About the course
Our two-day scientific writing course is for those whose studies or employment involves the reporting of scientific comment or research.
Courses are presented by Dr Annabel O'Connor or Dr Bill Parker.
Dr O'Connor has a PhD in physical chemistry from the University of Melbourne and completed a postdoctoral fellowship at CSIRO. She has published numerous academic papers and popular science articles and has worked for scientific journals as an editor. She has also worked as a technical writer.
Dr Parker has a PhD in bacteriology and more than 30 years experience working in academia and business (with more than 15 years in the resources and renewable energy industries as a writer and editor). His industrial writing background has had an emphasis on scientific and engineering operating protocols, product manuals and training manuals. He has also written many reports and briefing papers for governments, has been a feature writer for international magazines and a daily newspaper, and has contributed to the scientific literature. Dr Parker has also been a grant reviewer for the NHMRC.
The course is available on request and can be held anywhere in Australia, New Zealand or South-East Asia, on-site or off-site.
The curriculum shown at the right is a sample curriculum. The actual curriculum delivered will be tailored to the client's specific requirements.
Some recent clients
Geoscience Australia (a number of courses)
SA Water (a number of courses)
Biota (a number of courses)
Department of Primary Industry, Queensland
Canon Information Systems Research
Department of Microbiology, Latrobe University
A fixed flag fall fee dependent on location + $25 per participant. For details, call 1800 601 116 (a free call) or contact us by email.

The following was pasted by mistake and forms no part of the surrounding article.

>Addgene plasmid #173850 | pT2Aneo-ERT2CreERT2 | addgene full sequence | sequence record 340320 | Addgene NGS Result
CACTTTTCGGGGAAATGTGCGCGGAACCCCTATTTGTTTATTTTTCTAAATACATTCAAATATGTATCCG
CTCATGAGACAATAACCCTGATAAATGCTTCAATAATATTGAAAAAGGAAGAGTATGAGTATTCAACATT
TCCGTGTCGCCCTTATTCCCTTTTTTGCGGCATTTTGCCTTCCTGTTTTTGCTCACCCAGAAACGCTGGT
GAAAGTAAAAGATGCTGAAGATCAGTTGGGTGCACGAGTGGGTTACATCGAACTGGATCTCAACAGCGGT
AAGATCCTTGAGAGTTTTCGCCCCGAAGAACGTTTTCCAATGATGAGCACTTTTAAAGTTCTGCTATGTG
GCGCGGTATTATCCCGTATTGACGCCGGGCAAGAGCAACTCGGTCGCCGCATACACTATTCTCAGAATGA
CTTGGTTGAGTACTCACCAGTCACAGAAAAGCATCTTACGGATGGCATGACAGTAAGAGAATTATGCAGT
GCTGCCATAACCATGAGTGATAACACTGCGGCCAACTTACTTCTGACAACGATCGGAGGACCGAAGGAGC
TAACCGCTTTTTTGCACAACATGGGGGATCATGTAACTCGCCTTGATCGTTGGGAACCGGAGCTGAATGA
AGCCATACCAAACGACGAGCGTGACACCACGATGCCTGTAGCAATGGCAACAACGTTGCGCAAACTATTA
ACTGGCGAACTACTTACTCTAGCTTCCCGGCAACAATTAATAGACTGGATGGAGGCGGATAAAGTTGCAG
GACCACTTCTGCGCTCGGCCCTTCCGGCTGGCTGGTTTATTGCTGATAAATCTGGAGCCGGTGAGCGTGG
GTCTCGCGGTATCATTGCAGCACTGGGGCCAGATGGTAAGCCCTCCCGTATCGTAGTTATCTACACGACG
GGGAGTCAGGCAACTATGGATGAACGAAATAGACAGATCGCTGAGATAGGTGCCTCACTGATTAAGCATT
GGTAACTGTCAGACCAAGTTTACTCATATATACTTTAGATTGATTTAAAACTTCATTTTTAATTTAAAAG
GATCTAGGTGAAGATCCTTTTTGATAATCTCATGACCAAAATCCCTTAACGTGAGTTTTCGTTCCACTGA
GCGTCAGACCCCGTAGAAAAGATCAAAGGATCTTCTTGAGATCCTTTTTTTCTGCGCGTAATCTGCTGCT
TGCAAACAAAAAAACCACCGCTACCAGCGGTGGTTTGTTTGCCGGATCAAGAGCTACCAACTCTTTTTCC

Typical 2-day curriculum
Why good scientific writing matters: for others and for you
2: Fundamental attributes of good scientific writing
The legacy of Francis Bacon: communicative efficacy and objectivity; the five attributes of good scientific writing: clarity, familiarity, economy, neutrality and consistency; the problems of language flux
3: Professional style
Scientific and mathematical typography; numbers, symbols and measurements; tables and figures: conventions and templates; citing and referencing: methods and practices
4: The language of language
Parts of speech; the building blocks of language; writing effective paragraphs
5: Scientific documents: types, structures and content
The IMRAD structure and its offshoots; writing abstracts; grant applications; common faults of logic
6: The process of writing
Techniques; tips and tricks; overcoming writer's bock
7: Aspects of grammar
Old rules best forgotten; subject–verb agreement; the that-or-which dilemma; comparatives and superlatives
8: Obstacles to readability in scientific writing
Sentence complexity; conceptual density; misplaced jargon; nominalisation; noun clustering; poor use of voice; poor font choice
9: Troublesome words
Words easily confused; transition words; homonyms
10: Vital punctuation
Senseless fads; hyphens and dashes; commas; parenthetic markers; brackets; colons; semicolons; apostrophes; etc.
11: Ethical issues in scientific writing
Co-authorship issues; plagiarism; fabrication; undisclosed funding; ghost citations
Click here to see a list of the topics in the reference book participants receive at no extra cost.